Once I was a clever boy learning the arts of Oxford... is a quotation from the verses written by Bishop Richard Fleming (c.1385-1431) for his tomb in Lincoln Cathedral. Fleming, the founder of Lincoln College in Oxford, is the subject of my research for a D. Phil., and, like me, a son of the West Riding. I have remarked in the past that I have a deeply meaningful on-going relationship with a dead fifteenth century bishop... it was Fleming who, in effect, enabled me to come to Oxford and to learn its arts, and for that I am immensely grateful.

Tuesday 26 April 2011

Reforming the Act of Settlement

I am not sure if I always agree with Damian Thompson, but he has an interesting post in
Did Lambeth Palace block the reform of the Act of Settlement? Or was it Buckingham Palace?
Once again I am not sure if I agree with him entirely, but it makes for interesting and thought provoking reading.

When it comes to dealing with the exclusion clauses of the Act( and that is what it was designed to do - exclude) I think that it is not as difficult to do as some would have us believe. As I undwerstand it the Statute of Westminster of 1931 applies the same succession to the other realms that applies in the United Kingdom. Clearly any change needs to be approved by the Crown in Parliament of Canada, of Australia, of New Zealand and of the other realms, but the principle is there.

To remove the anti-Catholic bias could surely be done by enacting that those clauses no longer apply to the descendents of a particular Sovereign. So it could be applied to the descendents of the Queen, or her grandfather King George V - the King who in effect created the House of Windsor, and in whose reign the 1931 Statute was enacted - and this would re-integrate the members of the Kent branch who are currently excluded. The antiquated nature of the 1701 Act is shown by the fact that the Duke of Kent himself is not excluded by his Duchess' conversion to Catholicism as the Act does not envisage a spouse converting to Rome subsequent to the marriage. A more generous reform would be to extend it to Queen Victoria's descendents.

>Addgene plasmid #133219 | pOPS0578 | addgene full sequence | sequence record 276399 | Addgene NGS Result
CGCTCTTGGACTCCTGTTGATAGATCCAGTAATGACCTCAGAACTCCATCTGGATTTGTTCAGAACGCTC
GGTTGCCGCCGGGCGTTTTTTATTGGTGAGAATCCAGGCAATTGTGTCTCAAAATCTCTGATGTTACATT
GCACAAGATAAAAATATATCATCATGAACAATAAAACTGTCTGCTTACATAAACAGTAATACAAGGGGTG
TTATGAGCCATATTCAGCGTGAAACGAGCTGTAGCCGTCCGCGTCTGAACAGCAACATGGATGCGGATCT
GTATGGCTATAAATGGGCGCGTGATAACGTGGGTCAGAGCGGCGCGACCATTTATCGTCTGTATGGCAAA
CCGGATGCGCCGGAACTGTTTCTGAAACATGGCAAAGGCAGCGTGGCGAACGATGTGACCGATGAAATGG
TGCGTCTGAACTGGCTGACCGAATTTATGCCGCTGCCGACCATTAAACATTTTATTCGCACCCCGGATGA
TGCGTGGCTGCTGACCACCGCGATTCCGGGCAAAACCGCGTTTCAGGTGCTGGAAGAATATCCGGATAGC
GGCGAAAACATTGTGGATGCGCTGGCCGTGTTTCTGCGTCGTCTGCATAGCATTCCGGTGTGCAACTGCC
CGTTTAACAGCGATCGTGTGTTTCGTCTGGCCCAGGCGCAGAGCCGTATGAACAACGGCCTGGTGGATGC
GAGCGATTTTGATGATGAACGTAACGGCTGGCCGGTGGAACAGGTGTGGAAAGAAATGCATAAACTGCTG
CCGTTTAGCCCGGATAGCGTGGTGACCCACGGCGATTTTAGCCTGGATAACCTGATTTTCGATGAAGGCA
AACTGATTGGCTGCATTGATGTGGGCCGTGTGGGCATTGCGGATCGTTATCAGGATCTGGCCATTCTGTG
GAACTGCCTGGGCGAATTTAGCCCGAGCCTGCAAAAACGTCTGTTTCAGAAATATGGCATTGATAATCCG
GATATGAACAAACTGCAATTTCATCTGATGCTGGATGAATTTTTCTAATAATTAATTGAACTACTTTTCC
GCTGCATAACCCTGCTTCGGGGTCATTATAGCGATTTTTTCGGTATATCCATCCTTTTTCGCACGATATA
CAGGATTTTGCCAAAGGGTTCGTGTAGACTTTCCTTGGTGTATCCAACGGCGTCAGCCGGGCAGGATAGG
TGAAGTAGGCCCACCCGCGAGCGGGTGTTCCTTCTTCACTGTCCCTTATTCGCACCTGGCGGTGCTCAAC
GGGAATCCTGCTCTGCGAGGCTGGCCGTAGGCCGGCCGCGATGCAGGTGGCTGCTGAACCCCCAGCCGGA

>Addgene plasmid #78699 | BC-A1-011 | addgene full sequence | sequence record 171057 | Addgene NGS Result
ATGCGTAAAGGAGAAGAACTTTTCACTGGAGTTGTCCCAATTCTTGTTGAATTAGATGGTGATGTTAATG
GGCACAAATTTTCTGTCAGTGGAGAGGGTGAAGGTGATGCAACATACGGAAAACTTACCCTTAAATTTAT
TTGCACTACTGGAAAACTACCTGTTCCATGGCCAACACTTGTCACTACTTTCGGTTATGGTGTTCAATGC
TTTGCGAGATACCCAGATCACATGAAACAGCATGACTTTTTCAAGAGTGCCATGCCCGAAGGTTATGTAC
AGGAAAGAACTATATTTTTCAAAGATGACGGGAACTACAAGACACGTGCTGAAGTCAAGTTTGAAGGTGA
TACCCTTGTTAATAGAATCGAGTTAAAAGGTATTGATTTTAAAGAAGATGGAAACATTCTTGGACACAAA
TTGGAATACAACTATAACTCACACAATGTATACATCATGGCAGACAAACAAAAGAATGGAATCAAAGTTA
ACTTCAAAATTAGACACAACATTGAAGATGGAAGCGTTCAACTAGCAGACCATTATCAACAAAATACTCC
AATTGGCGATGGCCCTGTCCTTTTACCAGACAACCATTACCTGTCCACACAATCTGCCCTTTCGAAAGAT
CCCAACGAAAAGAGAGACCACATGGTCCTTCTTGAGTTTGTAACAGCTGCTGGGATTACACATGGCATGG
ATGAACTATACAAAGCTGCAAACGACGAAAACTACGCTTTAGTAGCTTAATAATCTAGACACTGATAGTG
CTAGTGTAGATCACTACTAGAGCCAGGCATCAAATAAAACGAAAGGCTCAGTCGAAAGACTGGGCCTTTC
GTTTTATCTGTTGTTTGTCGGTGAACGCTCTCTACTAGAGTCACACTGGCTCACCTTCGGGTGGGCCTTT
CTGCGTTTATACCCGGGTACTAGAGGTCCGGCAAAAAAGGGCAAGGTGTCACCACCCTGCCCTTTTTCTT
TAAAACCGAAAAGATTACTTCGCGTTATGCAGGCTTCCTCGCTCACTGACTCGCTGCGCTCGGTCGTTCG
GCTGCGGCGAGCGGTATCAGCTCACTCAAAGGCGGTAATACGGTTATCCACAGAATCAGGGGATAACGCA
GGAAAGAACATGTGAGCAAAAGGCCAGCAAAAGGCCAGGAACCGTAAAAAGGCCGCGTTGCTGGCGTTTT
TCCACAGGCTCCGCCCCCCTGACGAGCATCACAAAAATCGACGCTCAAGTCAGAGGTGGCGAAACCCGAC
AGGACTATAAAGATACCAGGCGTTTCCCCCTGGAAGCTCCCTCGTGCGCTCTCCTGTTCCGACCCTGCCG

So far as Canada, Australia, or for that matter Northern Ireland, are concerend such achange could be seen as removing an issue which might be considered to offend some of Her Majesty's subjects.

As far as the Church of England is concerned the possibility of a Roman Catholic Supreme Governor would doubtless remain remote, and given the nature of the exercise of the Royal Supremacy, hardly threatening. Given the way the Church of England appears to be going, and the odd opinions of at least some bishops and clergy on Establishment and Monarchy, such a change would be no serious problem, and might actually make them appreciate what they do possess in living in a system of Christian Kingship.

As to how important the whole question is remains open - the succession appears safe and assured, and the modern obsession of some with equality, fairness removing discrimionation and potential offence and such like is one promoted, at least in part, by those who are no freinds to Monarchy, or Catholicism, or Christianity. That said I think a sensible reform could be achieved if there was good will, and that may be the missing element.